Notes on Kite Aerial Photography: Photo Gallery

Adventures in the Port of Oakland
Oakland, California


Cranes await container ships (21K jpg, Canon 50-mm, November 1997).

go to location mapThis page contains a set of relatively unusual KAP images made possible by my new Sutton 60 and a steady (though slight) breeze at sunset. The images are unusual in that they were taken in low wind -- thus the smooth water -- and in some cases only a few feet above the saltwater in the port's northern turning basin. I was flying the kite from a dock 12 feet above the water. In retrospect, I'm surprised at myself for placing the camera so close to the water with a kite I'd only flown for the first time the day before. At the time it seemed a perfectly sensible, and controllable, course of action. I am quite happy with the images that resulted even if they look like they might have been taken from a canoe.

Here is the story behind the images. It had been a rainy and grey weekend and I decided to take a drive around the Port of Oakland to scout sites for future KAP sessions. To my delight the clouds pushed away right as the sun set thus providing an opportunity to get in a quick roll. I stopped on a concrete dock near the Bay Bridge Toll Station and stood there for a few minutes gauging the wind. There wasn't much of a breeze. Ground level winds averaged 3 mph with peaks at 6 mph (according to the Kestrel meter). I hauled out the new Sutton 60 anyway thinking I could at least fly the kite a bit.



A ground-based image of the new Sutton 60 just after landing (37K jpg each, Canon 50-mm, November 1997).

Here is a shot of my new Sutton 60 in its handsome rainbow color scheme. The new, vivid nylon reminds me that my other kites have faded. Though a large kite this Sutton flies gently in low winds.

Most of the images on this page were taken as the sun set and the wind waned (17K jpg, Canon 50-mm, November 1997).

This shot explains the lighting context for the images that follow. The clouds had parted to reveal a sun hovering just above San Francisco -- you can see the city (or at least the Bay Bridge) in the attached jpg. It was a most pleasant time to be flying a kite

A somewhat dowdy view back toward my flying position on the dock (30K jpg, Canon 50-mm, November 1997).

This shot illustrates my flying position. My car was parked on this large concrete dock and the wind was directly at my back. It was a relatively simple matter to launch the large kite in the clean, unobstructed air. I was unable to see the pilings below the dock from my flying position.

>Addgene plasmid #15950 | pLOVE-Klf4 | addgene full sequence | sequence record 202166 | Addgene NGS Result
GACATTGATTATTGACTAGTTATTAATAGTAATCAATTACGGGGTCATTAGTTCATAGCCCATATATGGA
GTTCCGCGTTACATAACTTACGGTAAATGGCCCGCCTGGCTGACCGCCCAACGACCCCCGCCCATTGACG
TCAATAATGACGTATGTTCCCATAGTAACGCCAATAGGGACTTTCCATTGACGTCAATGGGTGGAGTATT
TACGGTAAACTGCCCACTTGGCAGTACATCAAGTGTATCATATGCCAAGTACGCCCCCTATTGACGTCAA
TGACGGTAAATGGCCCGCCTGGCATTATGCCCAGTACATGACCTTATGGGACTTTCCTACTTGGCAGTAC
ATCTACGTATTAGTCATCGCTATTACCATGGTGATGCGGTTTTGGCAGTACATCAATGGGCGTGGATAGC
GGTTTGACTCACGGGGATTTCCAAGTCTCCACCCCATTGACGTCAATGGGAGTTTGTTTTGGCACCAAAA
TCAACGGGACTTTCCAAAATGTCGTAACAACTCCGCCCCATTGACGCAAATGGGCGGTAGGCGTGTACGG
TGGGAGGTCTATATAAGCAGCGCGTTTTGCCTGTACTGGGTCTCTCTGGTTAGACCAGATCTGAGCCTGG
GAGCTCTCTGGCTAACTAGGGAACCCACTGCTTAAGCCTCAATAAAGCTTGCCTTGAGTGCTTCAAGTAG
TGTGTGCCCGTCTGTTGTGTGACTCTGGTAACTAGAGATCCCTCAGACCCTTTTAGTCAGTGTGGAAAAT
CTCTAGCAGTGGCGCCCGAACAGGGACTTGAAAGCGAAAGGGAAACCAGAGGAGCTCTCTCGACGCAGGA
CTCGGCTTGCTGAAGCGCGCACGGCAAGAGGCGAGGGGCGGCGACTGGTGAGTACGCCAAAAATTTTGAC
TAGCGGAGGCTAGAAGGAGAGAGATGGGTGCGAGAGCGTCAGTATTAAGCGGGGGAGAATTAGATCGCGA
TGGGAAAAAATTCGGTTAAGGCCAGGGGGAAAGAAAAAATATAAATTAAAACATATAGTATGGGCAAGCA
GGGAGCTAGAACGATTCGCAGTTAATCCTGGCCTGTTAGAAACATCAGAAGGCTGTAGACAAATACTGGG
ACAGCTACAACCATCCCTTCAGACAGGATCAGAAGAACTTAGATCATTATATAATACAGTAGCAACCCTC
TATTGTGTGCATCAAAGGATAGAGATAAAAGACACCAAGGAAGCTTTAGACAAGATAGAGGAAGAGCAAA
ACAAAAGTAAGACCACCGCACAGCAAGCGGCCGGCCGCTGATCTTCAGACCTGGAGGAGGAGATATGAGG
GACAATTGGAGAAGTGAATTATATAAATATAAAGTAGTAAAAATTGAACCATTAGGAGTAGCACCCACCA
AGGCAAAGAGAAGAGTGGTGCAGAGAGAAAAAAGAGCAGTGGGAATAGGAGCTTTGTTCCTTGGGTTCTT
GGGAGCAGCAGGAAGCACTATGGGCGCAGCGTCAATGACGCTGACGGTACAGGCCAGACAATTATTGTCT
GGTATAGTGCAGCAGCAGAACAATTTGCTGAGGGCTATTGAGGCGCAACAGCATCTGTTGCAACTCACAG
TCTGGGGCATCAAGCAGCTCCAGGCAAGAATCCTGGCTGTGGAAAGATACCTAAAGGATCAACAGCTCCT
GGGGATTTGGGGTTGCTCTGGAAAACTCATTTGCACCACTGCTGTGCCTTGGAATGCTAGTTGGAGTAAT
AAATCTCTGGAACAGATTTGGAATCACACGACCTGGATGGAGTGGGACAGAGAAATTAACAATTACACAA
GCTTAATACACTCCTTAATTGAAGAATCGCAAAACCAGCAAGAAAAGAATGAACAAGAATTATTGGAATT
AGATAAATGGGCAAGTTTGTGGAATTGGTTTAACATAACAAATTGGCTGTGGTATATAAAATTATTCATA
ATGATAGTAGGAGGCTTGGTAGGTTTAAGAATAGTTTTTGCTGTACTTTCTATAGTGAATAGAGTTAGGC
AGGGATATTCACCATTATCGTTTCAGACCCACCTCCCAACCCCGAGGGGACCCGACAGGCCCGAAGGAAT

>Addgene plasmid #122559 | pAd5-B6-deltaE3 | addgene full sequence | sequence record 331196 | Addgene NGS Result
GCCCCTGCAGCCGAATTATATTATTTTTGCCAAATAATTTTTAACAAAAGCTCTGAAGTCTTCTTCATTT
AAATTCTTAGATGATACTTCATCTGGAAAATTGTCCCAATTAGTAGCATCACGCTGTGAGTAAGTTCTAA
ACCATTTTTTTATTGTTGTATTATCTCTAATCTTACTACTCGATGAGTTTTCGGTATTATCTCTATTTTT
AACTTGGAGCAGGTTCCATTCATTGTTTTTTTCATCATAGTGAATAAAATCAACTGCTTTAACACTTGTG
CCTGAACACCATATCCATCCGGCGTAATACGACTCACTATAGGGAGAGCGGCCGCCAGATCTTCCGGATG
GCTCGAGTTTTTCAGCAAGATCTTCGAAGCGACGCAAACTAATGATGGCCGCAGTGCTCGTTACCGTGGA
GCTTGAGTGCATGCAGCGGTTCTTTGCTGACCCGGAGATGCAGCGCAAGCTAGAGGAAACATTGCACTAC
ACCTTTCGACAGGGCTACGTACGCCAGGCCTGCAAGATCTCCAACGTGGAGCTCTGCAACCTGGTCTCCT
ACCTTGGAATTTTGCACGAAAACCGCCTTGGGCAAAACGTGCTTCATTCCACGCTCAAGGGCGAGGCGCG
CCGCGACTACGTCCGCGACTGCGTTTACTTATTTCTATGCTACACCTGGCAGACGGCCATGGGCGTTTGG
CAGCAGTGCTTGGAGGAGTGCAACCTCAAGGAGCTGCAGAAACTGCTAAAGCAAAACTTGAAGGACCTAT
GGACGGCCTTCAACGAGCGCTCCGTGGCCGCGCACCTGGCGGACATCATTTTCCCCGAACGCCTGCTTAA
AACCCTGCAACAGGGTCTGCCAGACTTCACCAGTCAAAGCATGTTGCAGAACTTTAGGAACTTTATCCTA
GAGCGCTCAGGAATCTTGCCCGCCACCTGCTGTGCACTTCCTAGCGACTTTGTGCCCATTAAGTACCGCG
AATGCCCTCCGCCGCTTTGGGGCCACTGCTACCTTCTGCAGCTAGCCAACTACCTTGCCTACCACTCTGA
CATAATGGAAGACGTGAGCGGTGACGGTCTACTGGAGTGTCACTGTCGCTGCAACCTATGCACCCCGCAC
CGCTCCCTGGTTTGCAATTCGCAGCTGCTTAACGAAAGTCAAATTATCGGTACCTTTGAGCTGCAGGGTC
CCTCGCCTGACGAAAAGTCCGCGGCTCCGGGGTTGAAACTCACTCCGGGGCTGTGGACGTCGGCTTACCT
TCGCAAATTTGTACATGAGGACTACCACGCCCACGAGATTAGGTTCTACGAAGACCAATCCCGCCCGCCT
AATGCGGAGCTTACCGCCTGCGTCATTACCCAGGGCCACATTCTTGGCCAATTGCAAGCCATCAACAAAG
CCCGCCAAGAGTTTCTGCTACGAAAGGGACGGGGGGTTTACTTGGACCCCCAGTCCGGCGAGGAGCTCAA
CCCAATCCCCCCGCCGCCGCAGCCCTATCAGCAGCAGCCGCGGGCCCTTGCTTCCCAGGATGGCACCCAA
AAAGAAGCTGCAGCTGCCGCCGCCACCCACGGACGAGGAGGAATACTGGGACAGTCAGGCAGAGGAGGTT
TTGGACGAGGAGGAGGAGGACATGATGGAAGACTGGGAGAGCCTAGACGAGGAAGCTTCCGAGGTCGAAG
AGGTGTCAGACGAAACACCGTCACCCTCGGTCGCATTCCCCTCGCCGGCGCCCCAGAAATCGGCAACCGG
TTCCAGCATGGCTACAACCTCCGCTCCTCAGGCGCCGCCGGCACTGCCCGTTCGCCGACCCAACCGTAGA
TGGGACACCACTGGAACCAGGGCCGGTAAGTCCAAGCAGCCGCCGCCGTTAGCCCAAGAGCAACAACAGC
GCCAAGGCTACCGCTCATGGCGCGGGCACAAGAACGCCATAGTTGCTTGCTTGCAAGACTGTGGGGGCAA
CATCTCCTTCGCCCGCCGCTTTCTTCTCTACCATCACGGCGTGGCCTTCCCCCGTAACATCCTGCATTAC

Once aloft I nursed the camera as high as I could get it. The best I could do was probably around 100 feet above the water. From that height I took a few shots of the dock like the one on the left below. It shows the remarkably calm surface of the water and parked containers in a storage yard. Beyond the containers lie the highway system and the East Bay hills.

Views of still water and the sunlit dock pilings (40K jpg each, Canon 24-mm, October 1997).

Since the wind as abating the camera began to drop and quickly settled toward the water. Its rate of descent slowed and finally it seemed quite content to hover near the water's surface. While watching this the mirror-like surface of the water was a distinct asset. I could watch the camera and its reflection approach each other and use this effect as a gauge for the camera's distance above the water. During this period the kite seemed quite stable and it was easy to raise the camera by walking backward or inhauling kiteline. So I ended up with an interesting series of very low level shots. The image of dock pilings above is probably my favorite of the series.


Working tugboats (29K jpg left and 21K jpg right, Canon 24-mm, November 1997).

Above are a couple of tugboat shots taken relatively close to the dock. I've always been amused by the old crane in the righthand image but have yet to figured out a way to get to it. The images below were taken earlier in the day when the light was more diffuse. The shot of the (rather large) tugboat on the right was a 'blind' shot in that there was a building between my flying site and the dock. I was rather proud of capturing the boat.

Wharf-side images (25K jpg, Canon 50-mm left and 29K jpg, Canon 24-mm right, October 1997).